The Cheat Sheet

When the gig economy’s wage bubble bursts

Jinoy Jose P | Updated on September 26, 2018 Published on September 26, 2018

But I see happy Uber drivers all around me!

You’re not watching closely, I guess.

What am I missing?

A lot, in fact. For one, studies have found that the earnings of gig economy workers, including the freelance-drivers attached to taxi aggregators such as Uber or Ola, have been falling at an alarming pace, proving critics right on the existence of a wage bubble in the gig economy. This trend is noted across the globe, and especially in the US. A recent study from a research institute backed by investment banker JP Morgan Chase shows between 2013 and 2017, the average monthly income of transportation workers in the gig economy fell by 53 per cent in the US alone.

Oh, that’s a plunge!

Indeed. Transport sector seems to be bleeding arm (from workers’ perspective) of the $1.5-trillion gig economy. According to the report, ‘The Online Platform Economy in 2018: Drivers, Workers, Sellers, and Lessors’, there has been a considerable increase in the number of ‘driver partners’ (with Uber, etc.), but the money each of these worker earned every month on an average feel from $1,469 in 2013 to $783 in 2017. The report, however, shows gig-workers in the hospitality industry (Airbnb, etc.) saw their incomes grow 69 per cent during the period, but experts say that the leasing sector is yet to enter the correction phase like the other popular segments of the gig economy.

A supply glut is the villain here?

Yes and no. The JP Morgan Chase Institute study does say the the rapid growth in the number of drivers has come a steady decline in average monthly earnings in the transport sector. That said, activists and labour rights experts accuse gig economy companies of unleashing predatory and exploitative work practices, namely introducing lax and complex clauses in their agreements with workers so that they can escape legal scrutiny when it comes to social security, labour protection issues.

Such as?

Earlier this year, the UK’s DPD courier, a 1977-founded company that recently went the ‘gig’ way, was dragged into a controversy when Don Lane, a delivery worker with 19 years of service at the firm died on the job allegedly under stress from work owing to the draconian policies of the logistics player.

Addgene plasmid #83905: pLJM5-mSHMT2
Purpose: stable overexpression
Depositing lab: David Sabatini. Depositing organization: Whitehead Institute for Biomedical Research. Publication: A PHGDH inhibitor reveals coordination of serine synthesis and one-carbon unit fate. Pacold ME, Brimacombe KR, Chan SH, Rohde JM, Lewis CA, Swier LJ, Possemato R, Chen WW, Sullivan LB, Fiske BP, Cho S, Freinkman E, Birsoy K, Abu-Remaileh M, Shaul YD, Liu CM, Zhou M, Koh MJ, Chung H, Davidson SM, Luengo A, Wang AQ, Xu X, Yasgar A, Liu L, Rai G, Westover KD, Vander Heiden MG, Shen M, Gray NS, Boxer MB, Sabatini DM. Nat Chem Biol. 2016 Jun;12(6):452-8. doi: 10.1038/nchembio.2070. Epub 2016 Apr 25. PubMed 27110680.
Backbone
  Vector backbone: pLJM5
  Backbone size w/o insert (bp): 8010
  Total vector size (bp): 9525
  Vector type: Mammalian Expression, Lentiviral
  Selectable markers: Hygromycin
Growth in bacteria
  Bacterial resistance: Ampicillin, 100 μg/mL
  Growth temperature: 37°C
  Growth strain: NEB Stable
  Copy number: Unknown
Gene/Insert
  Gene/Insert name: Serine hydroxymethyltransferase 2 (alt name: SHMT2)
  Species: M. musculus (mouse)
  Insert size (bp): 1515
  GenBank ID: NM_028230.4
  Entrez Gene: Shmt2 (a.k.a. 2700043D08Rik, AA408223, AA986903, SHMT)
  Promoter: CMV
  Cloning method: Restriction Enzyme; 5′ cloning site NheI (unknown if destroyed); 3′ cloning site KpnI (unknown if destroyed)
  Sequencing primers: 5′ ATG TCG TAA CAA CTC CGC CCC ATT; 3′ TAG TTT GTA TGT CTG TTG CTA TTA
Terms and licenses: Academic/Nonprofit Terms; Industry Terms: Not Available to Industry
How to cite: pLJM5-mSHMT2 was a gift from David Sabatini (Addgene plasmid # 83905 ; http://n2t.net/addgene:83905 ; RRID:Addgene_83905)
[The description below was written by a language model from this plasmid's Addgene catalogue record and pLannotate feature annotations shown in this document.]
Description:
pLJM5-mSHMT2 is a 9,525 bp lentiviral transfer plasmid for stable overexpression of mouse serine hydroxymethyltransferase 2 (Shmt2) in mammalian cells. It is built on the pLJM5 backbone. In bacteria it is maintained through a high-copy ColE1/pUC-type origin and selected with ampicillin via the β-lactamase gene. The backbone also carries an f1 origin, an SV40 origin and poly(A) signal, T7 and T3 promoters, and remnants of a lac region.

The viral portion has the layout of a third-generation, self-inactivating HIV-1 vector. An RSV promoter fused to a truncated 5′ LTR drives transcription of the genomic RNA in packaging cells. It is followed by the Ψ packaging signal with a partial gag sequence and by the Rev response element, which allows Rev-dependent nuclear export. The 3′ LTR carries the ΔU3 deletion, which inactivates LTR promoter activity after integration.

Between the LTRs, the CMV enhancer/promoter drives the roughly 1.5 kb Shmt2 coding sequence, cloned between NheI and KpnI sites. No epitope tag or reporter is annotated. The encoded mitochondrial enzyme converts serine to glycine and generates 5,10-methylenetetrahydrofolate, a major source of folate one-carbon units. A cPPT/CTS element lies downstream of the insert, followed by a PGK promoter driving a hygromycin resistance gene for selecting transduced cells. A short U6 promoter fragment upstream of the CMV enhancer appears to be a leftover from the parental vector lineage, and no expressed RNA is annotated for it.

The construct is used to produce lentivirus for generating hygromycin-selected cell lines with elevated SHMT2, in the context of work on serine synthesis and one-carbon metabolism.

One report has termed the working conditions in the UK and other geographies purely “Dickensian” and has called for stringent policy measures to rein in the gig rogues. Even though gig economy companies say, rightly in many cases, that they have introduced innovative systems and methods to the labour market, offering workers flexibility and the freedom to choose how and when they work, it is a fact that such chaotic and amoebic environments have helped create an environment of exploitation where workers get minimal protection and low wages. A government study in the UK recently established that a quarter of the people working in the country’s gig economy are being paid below the national minimum wage. Similar situations exist in India as well, as anecdotal evidences and legal complaints suggest.

That’s terrible

Equally important is the vague ways in which some gig companies describe themselves. For instance, for long, Uber argued it was a digital company. But in December 2017, the European Court of Justice ruled that it was taxi company and not a digital service provider. This and many similar rulings are now forcing Uber and many of its ilk to introduce better wage packages and offer social security cover to their workers.

So, what’s the fix?

While acknowledging the technological prowess of the gig economy, the companies should be brought under strict regulations and they should be forced to respect labour rights.